There has been significant attention on gender inequities within medical and surgical specialties recently. Research has highlighted the barriers to entry and career advancement for women which have resulted in an inequity in gender distribution of medical and surgical specialists (Burgess et al. 2020).
Professional member organisations, such as Medical Colleges, play crucial roles in medical training and careers, including:
- development of standards and curricula for postgraduate vocational training;
- control of entry into and exit out of vocational training programs;
- development of accreditation standards and accreditation of health services for vocational training;
- continuing professional development; and
- leadership opportunities through participation in governance committees.
This project aimed to identify evidence-informed interventions promoting gender equity that are already being delivered by professional member organisations, and to assess the appetite for collective co-design and implementation of potential relevant interventions.
A scoping review of literature and publicly available data was undertaken, including analysis of member organisation stakeholders’ current policies, procedures, standards, guidelines and regulations relating to vocational training, discrimination, bullying, inclusion and accreditation. Current activities were classified according to evidence-informed interventions known to promote gender equity (Mousa et al. 2021).
A workshop with member organisation stakeholders was held to explore issues relevant to each organisation, to communicate findings from the scoping review and to determine appetite and priorities for potential collective action.
Most member organisations involved had already established gender equity or diversity and inclusion working groups. Two organisations had published gender equity reports, with agreed targets for representation on boards, councils and committees. One member organisation had reported progress on their targets.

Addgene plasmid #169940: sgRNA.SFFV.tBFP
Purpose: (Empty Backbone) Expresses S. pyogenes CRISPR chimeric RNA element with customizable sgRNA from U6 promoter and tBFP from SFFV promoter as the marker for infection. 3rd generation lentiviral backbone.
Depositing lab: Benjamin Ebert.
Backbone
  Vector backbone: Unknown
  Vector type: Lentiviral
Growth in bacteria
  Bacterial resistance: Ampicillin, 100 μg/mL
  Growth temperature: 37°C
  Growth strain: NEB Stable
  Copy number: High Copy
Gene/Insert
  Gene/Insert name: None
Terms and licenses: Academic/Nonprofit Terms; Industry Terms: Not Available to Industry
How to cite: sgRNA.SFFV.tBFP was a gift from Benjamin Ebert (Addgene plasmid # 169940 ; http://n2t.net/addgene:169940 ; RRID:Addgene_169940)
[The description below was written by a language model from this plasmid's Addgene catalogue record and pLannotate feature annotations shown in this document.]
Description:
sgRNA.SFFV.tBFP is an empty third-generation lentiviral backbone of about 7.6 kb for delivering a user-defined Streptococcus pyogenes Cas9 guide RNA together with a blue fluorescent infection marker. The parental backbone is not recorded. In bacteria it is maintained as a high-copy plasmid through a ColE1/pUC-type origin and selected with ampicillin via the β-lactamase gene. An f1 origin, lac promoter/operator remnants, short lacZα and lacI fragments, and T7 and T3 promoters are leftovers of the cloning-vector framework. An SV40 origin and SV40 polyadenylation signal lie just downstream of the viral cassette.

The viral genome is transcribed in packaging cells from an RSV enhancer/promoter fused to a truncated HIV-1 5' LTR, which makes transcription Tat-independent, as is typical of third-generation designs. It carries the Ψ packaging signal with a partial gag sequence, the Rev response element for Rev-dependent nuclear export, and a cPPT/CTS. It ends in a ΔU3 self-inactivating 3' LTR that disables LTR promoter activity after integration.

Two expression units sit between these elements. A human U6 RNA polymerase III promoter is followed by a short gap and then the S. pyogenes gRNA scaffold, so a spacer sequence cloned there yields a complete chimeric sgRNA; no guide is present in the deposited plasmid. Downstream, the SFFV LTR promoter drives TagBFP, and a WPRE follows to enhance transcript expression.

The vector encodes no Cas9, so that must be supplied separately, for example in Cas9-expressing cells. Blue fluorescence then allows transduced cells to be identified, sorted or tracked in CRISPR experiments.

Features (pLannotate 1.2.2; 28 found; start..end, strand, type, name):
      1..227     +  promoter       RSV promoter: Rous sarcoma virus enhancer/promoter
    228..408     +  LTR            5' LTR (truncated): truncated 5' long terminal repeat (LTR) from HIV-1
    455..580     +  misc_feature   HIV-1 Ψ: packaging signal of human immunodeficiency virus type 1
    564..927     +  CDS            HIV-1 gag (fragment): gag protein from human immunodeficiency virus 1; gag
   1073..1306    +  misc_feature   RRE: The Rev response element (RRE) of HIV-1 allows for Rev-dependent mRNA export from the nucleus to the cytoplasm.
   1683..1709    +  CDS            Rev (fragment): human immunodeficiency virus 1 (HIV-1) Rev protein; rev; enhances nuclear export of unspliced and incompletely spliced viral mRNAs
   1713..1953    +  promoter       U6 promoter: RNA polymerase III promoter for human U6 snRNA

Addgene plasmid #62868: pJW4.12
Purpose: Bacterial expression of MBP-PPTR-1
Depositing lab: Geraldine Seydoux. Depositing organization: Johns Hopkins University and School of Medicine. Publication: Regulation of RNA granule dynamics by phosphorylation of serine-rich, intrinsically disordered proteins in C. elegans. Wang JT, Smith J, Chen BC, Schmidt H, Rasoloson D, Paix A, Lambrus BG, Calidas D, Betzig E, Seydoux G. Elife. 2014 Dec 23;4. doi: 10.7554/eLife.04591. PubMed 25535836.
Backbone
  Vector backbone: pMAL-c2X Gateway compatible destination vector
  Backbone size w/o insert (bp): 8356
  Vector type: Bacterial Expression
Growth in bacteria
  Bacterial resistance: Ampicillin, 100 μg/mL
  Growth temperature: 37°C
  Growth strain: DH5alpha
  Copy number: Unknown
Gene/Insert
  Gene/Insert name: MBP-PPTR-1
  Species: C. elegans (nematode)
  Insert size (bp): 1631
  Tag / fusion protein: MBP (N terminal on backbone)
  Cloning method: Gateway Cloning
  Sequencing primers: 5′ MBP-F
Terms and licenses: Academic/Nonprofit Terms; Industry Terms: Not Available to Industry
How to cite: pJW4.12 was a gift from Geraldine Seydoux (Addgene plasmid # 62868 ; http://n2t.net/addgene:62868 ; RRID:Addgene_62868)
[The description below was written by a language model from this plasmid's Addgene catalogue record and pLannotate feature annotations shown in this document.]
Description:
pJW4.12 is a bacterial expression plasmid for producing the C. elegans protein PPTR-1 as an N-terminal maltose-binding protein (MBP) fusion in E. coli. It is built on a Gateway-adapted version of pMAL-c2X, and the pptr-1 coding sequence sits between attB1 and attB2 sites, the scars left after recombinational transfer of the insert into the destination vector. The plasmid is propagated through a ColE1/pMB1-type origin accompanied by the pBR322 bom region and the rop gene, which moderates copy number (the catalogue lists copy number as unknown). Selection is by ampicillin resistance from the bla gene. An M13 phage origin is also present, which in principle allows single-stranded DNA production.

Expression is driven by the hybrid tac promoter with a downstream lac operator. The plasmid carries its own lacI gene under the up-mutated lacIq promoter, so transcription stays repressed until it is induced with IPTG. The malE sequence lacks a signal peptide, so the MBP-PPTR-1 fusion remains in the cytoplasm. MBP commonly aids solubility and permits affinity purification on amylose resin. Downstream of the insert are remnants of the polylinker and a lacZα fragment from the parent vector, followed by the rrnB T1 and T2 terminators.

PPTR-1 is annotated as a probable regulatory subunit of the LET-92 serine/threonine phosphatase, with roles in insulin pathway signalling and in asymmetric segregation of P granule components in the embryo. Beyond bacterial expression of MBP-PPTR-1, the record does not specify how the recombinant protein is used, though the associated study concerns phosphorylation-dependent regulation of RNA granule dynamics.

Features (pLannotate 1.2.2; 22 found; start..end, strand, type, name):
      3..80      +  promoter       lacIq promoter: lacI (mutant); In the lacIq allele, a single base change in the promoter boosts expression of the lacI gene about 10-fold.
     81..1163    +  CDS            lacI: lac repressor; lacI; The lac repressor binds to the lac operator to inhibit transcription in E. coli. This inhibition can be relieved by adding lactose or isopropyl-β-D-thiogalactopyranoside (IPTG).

While most organisations had published policies on flexible training, parental leave and interrupted training, implementation was not reported. Accreditation standards allowed for fractional training, subject to staffing levels and hospital requirements. Transparent data on selection into training programs and member organisation committees was variably available. Specific leadership training and development programs were not found. Most member organisations did not provide formal career mentoring or networking.
Member organisation stakeholders agreed that collective action would likely magnify their impact on healthcare services. Potential interventions discussed included ownership by their leadership of gender equity-focused culture change, enforcement of accreditation standards which promote flexible training, enterprise bargaining agreement negotiations, and development of collective position statements for advocacy. Platforms such as the College of Presidents of Medical Colleges and the Australian Medical Council were suggested to drive collective action more systematically.
Professional member organisations recognise their role in promoting gender equity, and have begun to establish targets, policies and interventions, but are still early in their journey of implementation. They recognise the opportunity to amplify the impact of interventions by working collectively.
- Burgess S, Shaw E, Ellenberger KA, Segan L, Castles AV, Biswas S, Thomas L and Zaman S (2020) ‘Gender equity within medical specialties of Australia and New Zealand: cardiology’s outlier status’, Internal Medicine Journal, 50(4): 412–419.
- Mousa M, Boyle J, Skouteris H, Mullins AK, Currie G, Riach K and Teede HJ (2021) ‘Advancing women in healthcare leadership: a systematic review and meta-synthesis of multi-sector evidence on organisational interventions’, eClinicalMedicine, 39:101084.
- Jenny Proimos, Monash University
From Monash University:
- Jacqueline Boyle
- Madison Hartill-Law
- Helena Teede
Interested in related reading? Members of learned societies now have higher expectations for what societies should for diversity and inclusion.